Tallahassee, FL-based Nopetro LLC has opened in its hometown a compressed natural gas (CNG) fueling facility, part of a planned regional network "that will make CNG a workable cost-saving option for government and commercial fleets as well as individual CNG vehicle owners," the company said last week.
The facility, which is the product of a partnership of Nopetro and the Leon County School District, is the largest CNG fueling operation on the East Coast, according to the company.
"The school district is transforming its entire fleet of diesel-powered school buses to CNG, and other public and private consumers may also fuel their CNG vehicles at the station," Nopetro said. "A portion of each sale will benefit the school district, thanks to the partnership with Nopetro."
Nopetro has identified 15 additional cities in Florida, including Miami, Orlando and Tampa; and three in Georgia, including Atlanta, that it is targeting for CNG service over the next three years.
"This network of stations will make it possible for heavy truck traffic, local government vehicles and school buses to convert to natural gas, a fuel source that is domestically abundant and at least 25% cheaper and 33% cleaner than diesel fuel," the company said.
Legislation (HB 599) adopted by the state in April requires the Florida Department of Transportation to develop by July 1, 2013 a freight mobility and trade plan that includes policies and investments that promote CNG, liquefied natural gas and propane to reduce transportation costs for businesses and residents.
The partnership of Nopetro and the Leon County School District "is exactly what our legislature had in mind when it established natural gas as a key component of the state's transportation policies," according to Florida Agriculture & Consumer Affairs Commissioner Adam Putnam. "A network of natural gas fueling stations in major cities across our state will encourage commercial fleets and individual consumers to make the move into Florida's energy future."
Nopetro won't be without competition as it brings its CNG network to market. Earlier this year the natural gas marketing unit of Delaware-based Chesapeake Utilities Corp. and Wise Gas Inc. said they plan to jointly develop a series of CNG fueling stations in Florida and along the East Coast to serve both municipal and private-sector fleets (see NGI, April 16). And Florida-based Waste Pro USA has committed to a $100 million program to develop a network of CNG refuse hauling trucks and the fueling stations to support them. Waste Pro operates in 70 locations in Florida, Georgia, South Carolina, Alabama, North Carolina, Louisiana and Mississippi.
Nopetro was one of eight applicants, along with the city of Atlanta and six other commercial operators, that submitted proposals to AGL Resources' Atlanta Gas Light Co. to build up to nine new CNG fueling stations throughout Georgia under a program authorized by state regulators last year (see NGI, June 4). Atlanta Gas Light announced on Thursday that it has executed service agreements with the city and three commercial operators -- Premier Transportation, Colonial Group Inc. through its Enmark subsidiary) and the Langdale Company -- to open a total of five CNG fueling stations across the state. The first station is slated to open in mid-2013.
But there may be warning signs on the horizon for Nopetro and others betting on widespread use of natural gas vehicles (NGV). A survey of medium-duty truck buyers by J.D. Power and Associates showed that about half of the fleet maintenance sector is skeptical about widespread adoption of NGVs and other alternative fuel vehicles.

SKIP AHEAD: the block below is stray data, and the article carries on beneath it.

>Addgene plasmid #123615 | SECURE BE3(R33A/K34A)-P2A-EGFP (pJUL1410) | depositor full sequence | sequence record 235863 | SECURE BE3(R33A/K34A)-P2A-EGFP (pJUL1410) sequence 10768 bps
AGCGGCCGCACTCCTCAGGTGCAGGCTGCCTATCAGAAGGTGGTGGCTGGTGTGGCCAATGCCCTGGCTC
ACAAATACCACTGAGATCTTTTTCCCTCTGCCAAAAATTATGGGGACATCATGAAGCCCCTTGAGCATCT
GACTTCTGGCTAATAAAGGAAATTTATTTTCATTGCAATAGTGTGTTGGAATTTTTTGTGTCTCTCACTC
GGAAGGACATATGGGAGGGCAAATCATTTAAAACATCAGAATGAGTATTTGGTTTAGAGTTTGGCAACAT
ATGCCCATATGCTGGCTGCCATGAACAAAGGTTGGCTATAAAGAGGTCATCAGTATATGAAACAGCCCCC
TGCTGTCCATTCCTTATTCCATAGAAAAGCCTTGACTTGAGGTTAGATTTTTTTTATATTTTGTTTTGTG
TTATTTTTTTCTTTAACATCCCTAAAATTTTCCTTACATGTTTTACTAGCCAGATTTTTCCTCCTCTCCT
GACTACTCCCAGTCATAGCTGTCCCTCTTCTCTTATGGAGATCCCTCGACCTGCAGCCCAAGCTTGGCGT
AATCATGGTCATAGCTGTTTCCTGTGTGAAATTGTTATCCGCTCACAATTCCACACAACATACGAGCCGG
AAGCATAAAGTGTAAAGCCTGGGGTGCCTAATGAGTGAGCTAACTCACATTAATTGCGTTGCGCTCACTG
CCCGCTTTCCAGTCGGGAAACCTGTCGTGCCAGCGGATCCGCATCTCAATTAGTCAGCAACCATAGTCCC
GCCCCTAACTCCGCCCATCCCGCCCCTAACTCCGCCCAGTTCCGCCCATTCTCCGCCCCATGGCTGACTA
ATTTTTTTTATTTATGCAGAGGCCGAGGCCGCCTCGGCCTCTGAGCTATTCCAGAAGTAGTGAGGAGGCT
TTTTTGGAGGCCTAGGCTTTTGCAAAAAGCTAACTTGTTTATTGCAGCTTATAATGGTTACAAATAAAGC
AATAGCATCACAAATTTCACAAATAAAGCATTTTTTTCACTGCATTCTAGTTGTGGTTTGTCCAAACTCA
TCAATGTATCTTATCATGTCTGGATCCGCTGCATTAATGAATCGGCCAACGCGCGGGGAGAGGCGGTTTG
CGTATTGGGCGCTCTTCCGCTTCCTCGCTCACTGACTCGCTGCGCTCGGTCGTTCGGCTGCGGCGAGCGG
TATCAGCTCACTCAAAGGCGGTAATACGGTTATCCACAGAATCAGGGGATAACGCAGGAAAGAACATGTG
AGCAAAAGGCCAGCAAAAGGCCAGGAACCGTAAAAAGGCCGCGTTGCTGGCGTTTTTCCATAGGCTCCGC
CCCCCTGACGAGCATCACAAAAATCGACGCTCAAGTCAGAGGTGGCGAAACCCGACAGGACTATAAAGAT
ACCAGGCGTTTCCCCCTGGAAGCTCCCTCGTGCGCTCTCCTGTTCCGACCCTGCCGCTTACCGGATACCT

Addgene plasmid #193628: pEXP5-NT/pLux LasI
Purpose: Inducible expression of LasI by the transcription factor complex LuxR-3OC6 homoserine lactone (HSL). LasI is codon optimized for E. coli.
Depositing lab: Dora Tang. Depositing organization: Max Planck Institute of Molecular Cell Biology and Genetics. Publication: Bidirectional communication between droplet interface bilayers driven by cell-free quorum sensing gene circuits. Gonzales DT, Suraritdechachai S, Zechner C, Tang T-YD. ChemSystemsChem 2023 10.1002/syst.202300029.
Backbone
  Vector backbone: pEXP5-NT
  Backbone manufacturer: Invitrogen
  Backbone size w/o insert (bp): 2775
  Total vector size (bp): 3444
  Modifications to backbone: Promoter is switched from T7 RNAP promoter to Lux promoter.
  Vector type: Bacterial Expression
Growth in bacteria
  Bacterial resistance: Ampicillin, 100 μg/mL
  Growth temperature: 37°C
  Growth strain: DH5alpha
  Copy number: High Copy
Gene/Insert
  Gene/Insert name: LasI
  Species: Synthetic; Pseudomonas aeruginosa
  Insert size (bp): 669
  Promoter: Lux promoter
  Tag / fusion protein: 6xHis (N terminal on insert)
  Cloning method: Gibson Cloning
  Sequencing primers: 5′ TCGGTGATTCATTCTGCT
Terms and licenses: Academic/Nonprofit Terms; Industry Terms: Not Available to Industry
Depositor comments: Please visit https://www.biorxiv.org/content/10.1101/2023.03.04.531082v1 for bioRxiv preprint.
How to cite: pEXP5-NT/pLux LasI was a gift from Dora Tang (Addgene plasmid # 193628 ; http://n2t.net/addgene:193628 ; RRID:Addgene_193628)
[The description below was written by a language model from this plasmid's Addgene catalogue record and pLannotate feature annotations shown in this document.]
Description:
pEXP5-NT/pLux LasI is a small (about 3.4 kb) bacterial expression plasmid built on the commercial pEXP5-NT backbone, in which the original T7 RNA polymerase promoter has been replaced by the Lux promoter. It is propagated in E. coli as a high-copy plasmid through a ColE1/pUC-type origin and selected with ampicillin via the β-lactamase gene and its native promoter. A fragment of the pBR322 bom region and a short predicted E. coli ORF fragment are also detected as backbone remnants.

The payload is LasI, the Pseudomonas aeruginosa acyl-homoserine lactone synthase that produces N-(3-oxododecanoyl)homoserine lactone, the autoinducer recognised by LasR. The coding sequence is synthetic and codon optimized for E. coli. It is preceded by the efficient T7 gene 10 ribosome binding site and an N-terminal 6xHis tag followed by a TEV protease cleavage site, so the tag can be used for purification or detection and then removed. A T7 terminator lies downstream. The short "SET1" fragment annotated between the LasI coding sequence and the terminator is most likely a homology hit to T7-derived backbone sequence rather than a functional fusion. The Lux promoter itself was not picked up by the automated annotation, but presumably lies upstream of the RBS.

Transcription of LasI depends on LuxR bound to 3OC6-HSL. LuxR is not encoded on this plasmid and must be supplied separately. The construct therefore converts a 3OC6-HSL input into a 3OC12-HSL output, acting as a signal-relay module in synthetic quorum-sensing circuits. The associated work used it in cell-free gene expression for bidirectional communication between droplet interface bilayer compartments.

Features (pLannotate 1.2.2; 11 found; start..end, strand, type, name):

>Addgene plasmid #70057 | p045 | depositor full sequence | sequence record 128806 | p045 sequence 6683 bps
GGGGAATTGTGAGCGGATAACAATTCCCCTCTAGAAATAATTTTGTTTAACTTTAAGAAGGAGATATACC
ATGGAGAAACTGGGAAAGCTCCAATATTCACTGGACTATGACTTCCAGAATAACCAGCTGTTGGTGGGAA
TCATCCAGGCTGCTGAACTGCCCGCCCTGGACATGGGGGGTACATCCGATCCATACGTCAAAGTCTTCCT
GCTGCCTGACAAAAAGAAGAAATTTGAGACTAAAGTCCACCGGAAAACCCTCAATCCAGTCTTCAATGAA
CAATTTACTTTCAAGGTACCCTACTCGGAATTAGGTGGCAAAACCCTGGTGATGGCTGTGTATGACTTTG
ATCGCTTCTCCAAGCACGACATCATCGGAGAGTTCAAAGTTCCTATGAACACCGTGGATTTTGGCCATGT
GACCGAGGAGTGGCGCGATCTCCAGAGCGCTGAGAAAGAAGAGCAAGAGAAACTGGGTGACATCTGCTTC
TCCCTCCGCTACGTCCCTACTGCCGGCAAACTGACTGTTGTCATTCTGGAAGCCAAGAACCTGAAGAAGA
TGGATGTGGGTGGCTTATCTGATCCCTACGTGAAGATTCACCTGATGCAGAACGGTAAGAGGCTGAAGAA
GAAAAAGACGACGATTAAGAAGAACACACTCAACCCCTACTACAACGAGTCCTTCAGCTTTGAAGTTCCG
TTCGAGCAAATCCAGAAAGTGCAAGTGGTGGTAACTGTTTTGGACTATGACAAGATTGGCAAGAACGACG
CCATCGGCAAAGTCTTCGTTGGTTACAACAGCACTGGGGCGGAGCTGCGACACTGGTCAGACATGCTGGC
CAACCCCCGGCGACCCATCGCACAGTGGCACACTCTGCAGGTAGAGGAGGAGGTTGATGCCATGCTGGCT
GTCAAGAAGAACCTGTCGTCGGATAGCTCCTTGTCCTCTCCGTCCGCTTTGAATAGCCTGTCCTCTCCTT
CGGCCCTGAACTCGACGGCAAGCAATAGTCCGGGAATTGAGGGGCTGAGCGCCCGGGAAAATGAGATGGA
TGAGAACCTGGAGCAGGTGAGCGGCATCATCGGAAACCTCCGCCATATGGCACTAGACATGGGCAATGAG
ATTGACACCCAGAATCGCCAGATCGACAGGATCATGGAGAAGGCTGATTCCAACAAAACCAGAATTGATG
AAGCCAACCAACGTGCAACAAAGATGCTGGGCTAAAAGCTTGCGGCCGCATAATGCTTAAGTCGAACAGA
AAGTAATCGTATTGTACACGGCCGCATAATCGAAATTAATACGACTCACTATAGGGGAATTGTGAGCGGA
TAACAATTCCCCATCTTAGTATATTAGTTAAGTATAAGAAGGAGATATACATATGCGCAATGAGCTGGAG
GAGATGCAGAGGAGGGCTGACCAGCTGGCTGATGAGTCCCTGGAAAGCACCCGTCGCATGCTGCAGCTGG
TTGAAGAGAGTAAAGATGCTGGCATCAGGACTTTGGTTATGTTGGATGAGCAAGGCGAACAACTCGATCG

Even with increased fuel economy, fleet operators are facing continuing operating cost increases, said Brent Gruber, director of J.D. Power's commercial vehicle practice. "For trucks with alternative [natural gas and other] powertrains to gain widespread market acceptance, truck manufacturers and energy providers will need to assure customers that they will not be sacrificing durability, payload capacity, or ease of fueling with these new technologies," Gruber said.
The survey showed that at least half of the fleet operators/maintainers are familiar with the most popular alternative fuel vehicles, such as NGVs, but concerns about a number of issues have kept they from ordering more of the newer vehicles. Those concerns include quality/reliability, availability and fuel/fueling stations.
Prime motivators to buy the alternatives -- CNG, electric or propane -- include emissions reductions, environmental performance, and future cost savings. "Higher fuel and truck prices have impacted satisfaction, pushing principal maintainers to look at other cost-savings options," Gruber said. "However, they have concerns regarding new alternative fuel technology."
Individuals considering buying alternative fuel vehicles got a bit of good news last week when the Gas Technology Institute (GTI) said it will work with University of Texas at Austin's (UT) Center for Electromechanics to help remove technical barriers on commercially viable home fueling equipment for NGVs.
The partners plan to make it "easier and more affordable" for consumers to own NGVs, GTI said in announcing a $4 million grant from the Department of Energy to develop a cost-effective home compressor to provide compressed natural gas. Current home fueling systems cost about $4,000. The new technology GTI and UT are pursuing would seek to create a $500 compressor, and an overall refueling appliance cost at at cost of less than $2,000. "The GTI team will develop a compressor that will use fewer moving parts, leading to a more reliable, lighter and cost-effective piece of equipment," a GTI spokesperson said.
Earlier this year an NGV home fueling system was begun by General Electric Corp., Chart Industries and researchers at the University of Missouri (see NGI, July 23).